The last time the Michigan softball team entered the second weekend of its season with multiple losses was 2006. 

But after dropping two close games in Tampa, Fla. last weekend, the Wolverines fell from No. 6 to No. 11 in the national rankings and now find themselves in uncharted waters heading into the ACC/Big Ten Challenge this weekend in Raleigh, N.C.

Still, the calendar reads February, and for Michigan coach Carol Hutchins and her team, that means prioritizing progress over results. For one of the longest-tenured coaches in college softball, a couple of opening-weekend losses hardly phase her.

What does concern Hutchins, though — which she emphasized this week in practice — is consistency throughout her lineup, particularly with runners in scoring position.

Last weekend, the Wolverines hit .314 as a team, but managed an average below .200 with runners in scoring position. There are several potential explanations for that disparity, both physically and mentally.

“A lot of it was our mindset,” said senior shortstop Abby Ramirez. “We didn’t get the timely hits we needed, so we’ve been working on hitting with runners in scoring position and not making it too big of a deal in your head. Just taking it as a normal at-bat.”

That struggle may also be a product of the lack of experience. Entering last weekend, only five players on the roster had earned over 100 at-bats in their careers. 

Sophomores Natalie Peters, Courtney Richardson, Alex Sobczak and Faith Canfield — all expected to be major contributors on offense this season — entered the season with a combined total of 182 at-bats in their careers, with most coming in blowouts, pinch-hit appearances or other lower-leverage sitations. For context, senior outfielder Kelly Christner had nearly that many (179) on her own last season.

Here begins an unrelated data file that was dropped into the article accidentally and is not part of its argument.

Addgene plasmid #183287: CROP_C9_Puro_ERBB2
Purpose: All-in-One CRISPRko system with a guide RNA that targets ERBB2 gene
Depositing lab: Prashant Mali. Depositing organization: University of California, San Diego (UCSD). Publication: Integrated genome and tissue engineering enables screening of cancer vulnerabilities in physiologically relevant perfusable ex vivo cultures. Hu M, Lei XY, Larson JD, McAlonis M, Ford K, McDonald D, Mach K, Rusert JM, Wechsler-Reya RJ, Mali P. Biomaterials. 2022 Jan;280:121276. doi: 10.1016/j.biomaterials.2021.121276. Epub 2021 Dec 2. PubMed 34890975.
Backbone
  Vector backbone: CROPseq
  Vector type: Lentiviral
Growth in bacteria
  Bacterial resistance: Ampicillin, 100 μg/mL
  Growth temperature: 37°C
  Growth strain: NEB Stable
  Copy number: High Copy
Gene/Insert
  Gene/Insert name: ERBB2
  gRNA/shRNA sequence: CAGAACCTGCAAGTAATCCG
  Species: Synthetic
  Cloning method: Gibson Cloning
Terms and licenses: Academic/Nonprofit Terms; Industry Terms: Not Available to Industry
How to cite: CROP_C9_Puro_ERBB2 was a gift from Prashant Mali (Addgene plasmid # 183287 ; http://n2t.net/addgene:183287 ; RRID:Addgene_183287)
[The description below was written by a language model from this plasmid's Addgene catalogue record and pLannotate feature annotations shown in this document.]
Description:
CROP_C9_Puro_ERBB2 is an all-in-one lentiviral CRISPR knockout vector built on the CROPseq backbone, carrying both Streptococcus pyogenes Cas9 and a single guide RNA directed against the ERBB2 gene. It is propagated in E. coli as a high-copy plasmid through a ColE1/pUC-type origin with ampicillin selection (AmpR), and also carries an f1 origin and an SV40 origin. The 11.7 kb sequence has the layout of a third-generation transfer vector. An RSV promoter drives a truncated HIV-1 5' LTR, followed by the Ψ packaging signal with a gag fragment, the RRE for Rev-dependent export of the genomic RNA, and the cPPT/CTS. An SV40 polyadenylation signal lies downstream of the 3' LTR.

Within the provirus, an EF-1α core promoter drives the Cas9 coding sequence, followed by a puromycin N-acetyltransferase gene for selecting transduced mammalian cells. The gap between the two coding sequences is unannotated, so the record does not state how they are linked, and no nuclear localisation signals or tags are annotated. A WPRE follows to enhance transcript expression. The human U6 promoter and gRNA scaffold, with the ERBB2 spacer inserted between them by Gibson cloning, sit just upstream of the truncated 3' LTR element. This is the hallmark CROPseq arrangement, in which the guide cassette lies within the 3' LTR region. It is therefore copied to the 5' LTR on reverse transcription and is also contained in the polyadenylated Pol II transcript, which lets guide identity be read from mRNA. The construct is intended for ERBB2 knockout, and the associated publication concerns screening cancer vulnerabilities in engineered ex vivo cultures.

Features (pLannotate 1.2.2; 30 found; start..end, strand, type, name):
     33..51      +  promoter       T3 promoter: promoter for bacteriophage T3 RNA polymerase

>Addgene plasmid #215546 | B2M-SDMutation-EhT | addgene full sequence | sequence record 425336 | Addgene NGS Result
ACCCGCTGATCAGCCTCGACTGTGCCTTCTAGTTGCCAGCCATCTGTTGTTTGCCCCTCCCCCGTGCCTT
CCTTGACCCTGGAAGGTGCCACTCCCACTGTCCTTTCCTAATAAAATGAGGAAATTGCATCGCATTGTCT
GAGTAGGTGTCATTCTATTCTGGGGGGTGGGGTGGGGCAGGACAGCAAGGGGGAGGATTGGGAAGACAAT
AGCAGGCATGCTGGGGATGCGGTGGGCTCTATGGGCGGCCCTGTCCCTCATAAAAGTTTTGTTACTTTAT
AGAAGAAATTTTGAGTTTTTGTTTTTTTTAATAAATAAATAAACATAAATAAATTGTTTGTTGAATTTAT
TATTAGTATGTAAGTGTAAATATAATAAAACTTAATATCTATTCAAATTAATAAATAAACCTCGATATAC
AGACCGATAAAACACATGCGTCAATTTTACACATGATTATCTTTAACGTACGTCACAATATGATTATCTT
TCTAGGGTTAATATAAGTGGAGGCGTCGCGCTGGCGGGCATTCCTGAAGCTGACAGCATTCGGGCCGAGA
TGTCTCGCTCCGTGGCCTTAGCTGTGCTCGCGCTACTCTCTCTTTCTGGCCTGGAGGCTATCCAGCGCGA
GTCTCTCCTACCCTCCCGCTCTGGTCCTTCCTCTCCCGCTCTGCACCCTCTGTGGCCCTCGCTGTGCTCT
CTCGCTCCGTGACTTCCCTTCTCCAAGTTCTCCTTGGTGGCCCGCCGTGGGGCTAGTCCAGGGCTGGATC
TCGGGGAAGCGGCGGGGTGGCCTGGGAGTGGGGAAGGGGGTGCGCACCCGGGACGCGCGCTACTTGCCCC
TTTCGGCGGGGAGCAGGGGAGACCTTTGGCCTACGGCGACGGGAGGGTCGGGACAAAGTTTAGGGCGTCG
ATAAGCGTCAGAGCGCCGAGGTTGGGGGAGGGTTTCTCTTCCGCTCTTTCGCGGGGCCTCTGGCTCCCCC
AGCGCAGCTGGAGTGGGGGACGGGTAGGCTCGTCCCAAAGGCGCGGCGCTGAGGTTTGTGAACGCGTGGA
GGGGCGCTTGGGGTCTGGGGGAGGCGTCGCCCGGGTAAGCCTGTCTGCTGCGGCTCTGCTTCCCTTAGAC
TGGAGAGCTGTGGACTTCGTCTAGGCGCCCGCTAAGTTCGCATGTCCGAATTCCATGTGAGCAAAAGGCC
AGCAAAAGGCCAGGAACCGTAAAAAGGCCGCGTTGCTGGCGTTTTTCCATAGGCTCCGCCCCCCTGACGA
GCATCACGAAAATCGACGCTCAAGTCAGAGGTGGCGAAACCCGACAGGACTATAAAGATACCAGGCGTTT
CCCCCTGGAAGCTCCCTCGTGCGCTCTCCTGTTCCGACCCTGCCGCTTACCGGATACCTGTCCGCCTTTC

“We spent most of yesterday free-swinging, working on drills that help untie us. We’re a little tied-up, a little tight,” Hutchins said. “And they look like they’re swinging a little better, but obviously we’ll see this weekend.”

Granted, this weekend will not mount the same type of challenge to the young lineup that now-No. 1 Florida was able to provide last weekend.

Michigan will go up against NC State and Notre Dame — each twice — in this year’s ACC/Big Ten Challenge. The Wolfpack and Fighting Irish went 2-3 and 3-2, respectively, in their opening weekend tournaments.

These two games will be just the fifth and sixth matchups all-time between Michigan and NC State — the Wolverines have won all four of their previous contests. If Michigan can focus on keeping the ball in the ballpark, it should have a good chance to take both games against the Wolfpack. Last season, NC State finished 11th in the country in home runs per game (1.29), despite managing just the 179th best batting average in the country (.270 average). 

Notre Dame, on the other hand, is a more well-known opponent.

“I know we’ll have our hands full (with the Fighting Irish),” Hutchins said in an interview with WTKA on Thursday. “We always have great competitive matchups with Notre Dame, they’re a very familiar team, as we see them often in our postseason.” 

Most recently, Michigan topped the Fighting Irish last May, 6-2, to advance to the NCAA Super Regionals. That day, then-junior right-hander Megan Betsa neutralized the Notre Dame lineup, limiting it to just two runs in a complete-game performance. 

Most notably, though, Betsa did not walk a batter and threw just 93 pitches. While she has been outspoken about wanting to pitch to contact more this season, Betsa threw over 300 pitches and walked 10 batters in 17 innings last weekend. 

Though she was named Big Ten Pitcher of the Week for the dominance — to her credit, the 0.41 earned-run average and 27 strikeouts speak for themselves — Hutchins knows that in order to maximize the number of innings Betsa can throw this season while still maintaining her health for a postseason run, Betsa will have to be more efficient.

“It’s not lost on her that the more pitches she throws in a game, the less available she’s going to be,” Hutchins said. “We’re very cognizant of (her workload). She just needs to attack hitters. You don’t pitch to not get hit, you pitch to beat them, and she’s very capable of that.”

While the theme of the week was improving the consistency of the offense, perhaps the most important aspect to watch this weekend will be the pitching staff. If Betsa and junior right-hander Tera Blanco can be more efficient and effective in their outings, that could bode well not only for this weekend, but for the rest of the season.

The calendar may read February — and for Betsa the results may continue to be good — but it’s those types of gradual improvements that may be beneficial come May.